Annabelle Dexter-Jones is Harper Sykes, a “GI Jane with a camera.” On a photographic assignment in the remote Virginia woods she witnesses and documents a group of men person to a pack of hungry dogs. Terrible things happen and she wakes up in a hospital bed, bandaged from head-to-toe, and being questioned by Detective Slayton (Michael Weaver). Convinced she is a “mountain tweaker who burned herself up in a meth lab,” he tries to coerce a story out of her.
In flashbacks the movie details, and I mean details with a capital D, the brutal story of Harper’s capture by the redneck ravagers, led by Ravener (Robert Longstreet), her revenge and what lies bandages.
If a movie with a title like “Ravage” appeals to you, then you likely know what’s in store. It’s a savage, uncompromising look at the cruelty humans are capable of. By definition the word means, “to devastate, waste, sack, pillage, despoil, to lay waste by plundering or destroying,” and that’s just the beginning in terms of how literally screenwriter and director Teddy Grennan takes the word’s meaning. It’s an unpleasant movie that doesn’t exactly celebrate the violence, there are no huge set pieces here, it more or less documents terrible things without lingering on the intricacies of the torture and killing, so I suppose we should be grateful for small mercies.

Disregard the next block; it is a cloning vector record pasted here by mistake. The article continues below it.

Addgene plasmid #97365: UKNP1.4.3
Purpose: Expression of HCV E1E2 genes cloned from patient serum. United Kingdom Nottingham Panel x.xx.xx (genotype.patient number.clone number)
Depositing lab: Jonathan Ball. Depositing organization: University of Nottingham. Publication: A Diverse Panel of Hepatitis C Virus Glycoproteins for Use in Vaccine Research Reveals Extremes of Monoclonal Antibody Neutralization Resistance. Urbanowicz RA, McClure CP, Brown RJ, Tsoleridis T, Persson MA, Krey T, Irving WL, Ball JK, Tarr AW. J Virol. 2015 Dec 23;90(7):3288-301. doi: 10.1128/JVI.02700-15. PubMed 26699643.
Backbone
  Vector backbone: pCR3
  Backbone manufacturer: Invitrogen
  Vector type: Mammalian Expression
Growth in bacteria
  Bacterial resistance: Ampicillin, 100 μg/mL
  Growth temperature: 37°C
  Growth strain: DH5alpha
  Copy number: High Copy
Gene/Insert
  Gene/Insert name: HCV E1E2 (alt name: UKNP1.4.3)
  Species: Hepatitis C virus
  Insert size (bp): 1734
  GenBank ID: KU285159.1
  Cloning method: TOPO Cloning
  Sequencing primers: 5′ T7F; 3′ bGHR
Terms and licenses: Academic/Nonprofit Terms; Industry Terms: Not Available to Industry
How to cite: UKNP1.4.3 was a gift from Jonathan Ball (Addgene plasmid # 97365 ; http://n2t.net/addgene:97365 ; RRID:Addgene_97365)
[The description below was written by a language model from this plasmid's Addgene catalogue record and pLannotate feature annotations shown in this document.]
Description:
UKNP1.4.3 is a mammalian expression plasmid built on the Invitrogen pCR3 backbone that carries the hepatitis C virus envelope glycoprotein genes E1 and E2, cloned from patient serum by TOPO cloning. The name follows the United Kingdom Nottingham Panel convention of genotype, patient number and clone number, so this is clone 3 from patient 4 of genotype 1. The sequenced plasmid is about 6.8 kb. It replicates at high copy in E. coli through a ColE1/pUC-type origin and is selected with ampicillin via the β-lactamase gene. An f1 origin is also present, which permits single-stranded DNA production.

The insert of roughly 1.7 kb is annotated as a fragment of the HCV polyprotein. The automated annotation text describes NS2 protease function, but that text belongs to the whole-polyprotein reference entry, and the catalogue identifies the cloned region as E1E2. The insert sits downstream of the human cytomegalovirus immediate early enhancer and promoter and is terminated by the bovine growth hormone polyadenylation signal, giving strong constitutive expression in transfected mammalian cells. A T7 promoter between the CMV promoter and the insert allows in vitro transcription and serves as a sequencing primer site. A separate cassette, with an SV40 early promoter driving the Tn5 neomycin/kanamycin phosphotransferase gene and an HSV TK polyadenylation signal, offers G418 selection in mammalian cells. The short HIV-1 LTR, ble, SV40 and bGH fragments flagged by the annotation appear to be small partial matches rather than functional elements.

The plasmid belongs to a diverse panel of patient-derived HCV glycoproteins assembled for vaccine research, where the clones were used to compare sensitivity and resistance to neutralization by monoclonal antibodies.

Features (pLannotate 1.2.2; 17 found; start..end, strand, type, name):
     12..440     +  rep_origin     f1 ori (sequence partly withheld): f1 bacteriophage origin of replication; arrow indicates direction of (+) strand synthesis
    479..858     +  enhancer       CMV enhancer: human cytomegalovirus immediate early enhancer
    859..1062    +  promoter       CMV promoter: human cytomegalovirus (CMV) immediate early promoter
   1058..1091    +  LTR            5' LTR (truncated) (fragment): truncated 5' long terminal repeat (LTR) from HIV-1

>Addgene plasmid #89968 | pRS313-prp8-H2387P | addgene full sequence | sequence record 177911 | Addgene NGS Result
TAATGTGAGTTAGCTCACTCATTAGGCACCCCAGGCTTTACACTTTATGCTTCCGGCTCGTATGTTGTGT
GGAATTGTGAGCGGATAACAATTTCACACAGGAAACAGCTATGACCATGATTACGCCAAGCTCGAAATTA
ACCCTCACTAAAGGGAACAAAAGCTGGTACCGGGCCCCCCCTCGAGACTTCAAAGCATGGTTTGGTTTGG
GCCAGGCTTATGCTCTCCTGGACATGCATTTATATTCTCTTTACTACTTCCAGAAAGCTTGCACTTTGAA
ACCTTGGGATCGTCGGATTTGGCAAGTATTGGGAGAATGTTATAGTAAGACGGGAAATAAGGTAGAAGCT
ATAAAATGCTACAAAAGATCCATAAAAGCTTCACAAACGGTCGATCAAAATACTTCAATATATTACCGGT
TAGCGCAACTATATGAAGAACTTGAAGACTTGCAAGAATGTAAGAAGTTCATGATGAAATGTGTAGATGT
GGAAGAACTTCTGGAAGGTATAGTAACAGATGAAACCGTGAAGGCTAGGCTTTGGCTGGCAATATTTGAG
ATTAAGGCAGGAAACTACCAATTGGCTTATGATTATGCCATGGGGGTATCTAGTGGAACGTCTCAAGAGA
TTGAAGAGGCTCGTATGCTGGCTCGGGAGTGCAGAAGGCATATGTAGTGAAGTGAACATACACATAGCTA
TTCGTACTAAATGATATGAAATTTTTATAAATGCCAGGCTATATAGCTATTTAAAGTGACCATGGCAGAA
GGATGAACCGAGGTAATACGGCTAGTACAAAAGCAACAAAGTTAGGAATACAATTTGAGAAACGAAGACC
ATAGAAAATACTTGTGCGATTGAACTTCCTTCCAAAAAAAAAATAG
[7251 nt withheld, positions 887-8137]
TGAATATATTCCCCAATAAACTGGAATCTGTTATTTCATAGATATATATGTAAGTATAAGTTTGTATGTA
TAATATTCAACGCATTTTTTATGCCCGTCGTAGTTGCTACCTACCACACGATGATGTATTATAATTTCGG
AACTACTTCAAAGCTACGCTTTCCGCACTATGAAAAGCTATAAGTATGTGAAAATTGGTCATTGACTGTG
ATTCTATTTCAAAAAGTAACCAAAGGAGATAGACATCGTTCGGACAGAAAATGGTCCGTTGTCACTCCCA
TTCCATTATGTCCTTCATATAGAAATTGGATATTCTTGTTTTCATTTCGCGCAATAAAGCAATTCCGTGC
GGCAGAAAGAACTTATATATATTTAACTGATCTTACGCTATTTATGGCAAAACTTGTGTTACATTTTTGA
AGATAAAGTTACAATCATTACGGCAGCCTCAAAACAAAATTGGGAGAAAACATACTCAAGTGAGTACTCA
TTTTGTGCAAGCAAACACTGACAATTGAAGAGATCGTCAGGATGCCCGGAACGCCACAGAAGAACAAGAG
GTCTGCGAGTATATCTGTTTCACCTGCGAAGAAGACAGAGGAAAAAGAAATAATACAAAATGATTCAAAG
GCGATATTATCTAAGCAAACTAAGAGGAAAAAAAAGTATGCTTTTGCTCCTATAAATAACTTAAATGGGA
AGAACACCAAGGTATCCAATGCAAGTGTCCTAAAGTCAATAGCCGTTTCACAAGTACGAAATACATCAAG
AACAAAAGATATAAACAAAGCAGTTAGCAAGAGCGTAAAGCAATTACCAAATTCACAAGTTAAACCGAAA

In a short cameo from Bruce Dern is suitably creepy, mouthing dialogue about how, “torture is the barometer of a nation’s creativity.” It’s the kind of role he could do in his sleep, but his presence adds a sense of gravitas which is blown in the film’s final moments.
You will not see the final twist coming, and I will not tell you what it is, but know this, if you thought “Ravage” would be a (SPOILER ALERT) an ode to female empowerment, you will be taken aback and disappointed. Harper’s resilience, despite some boneheaded moves along the way, display a resourcefulness that suggests she will emerge bloodied but unbowed. The film’s sick ‘n twisted final few moments lay waste to that assumption in no uncertain terms.
“Ravage” is a no-frills thriller of the hunter and the hunted that attempts to address moral questions about violence and revenge but instead gets caught glorifying the them.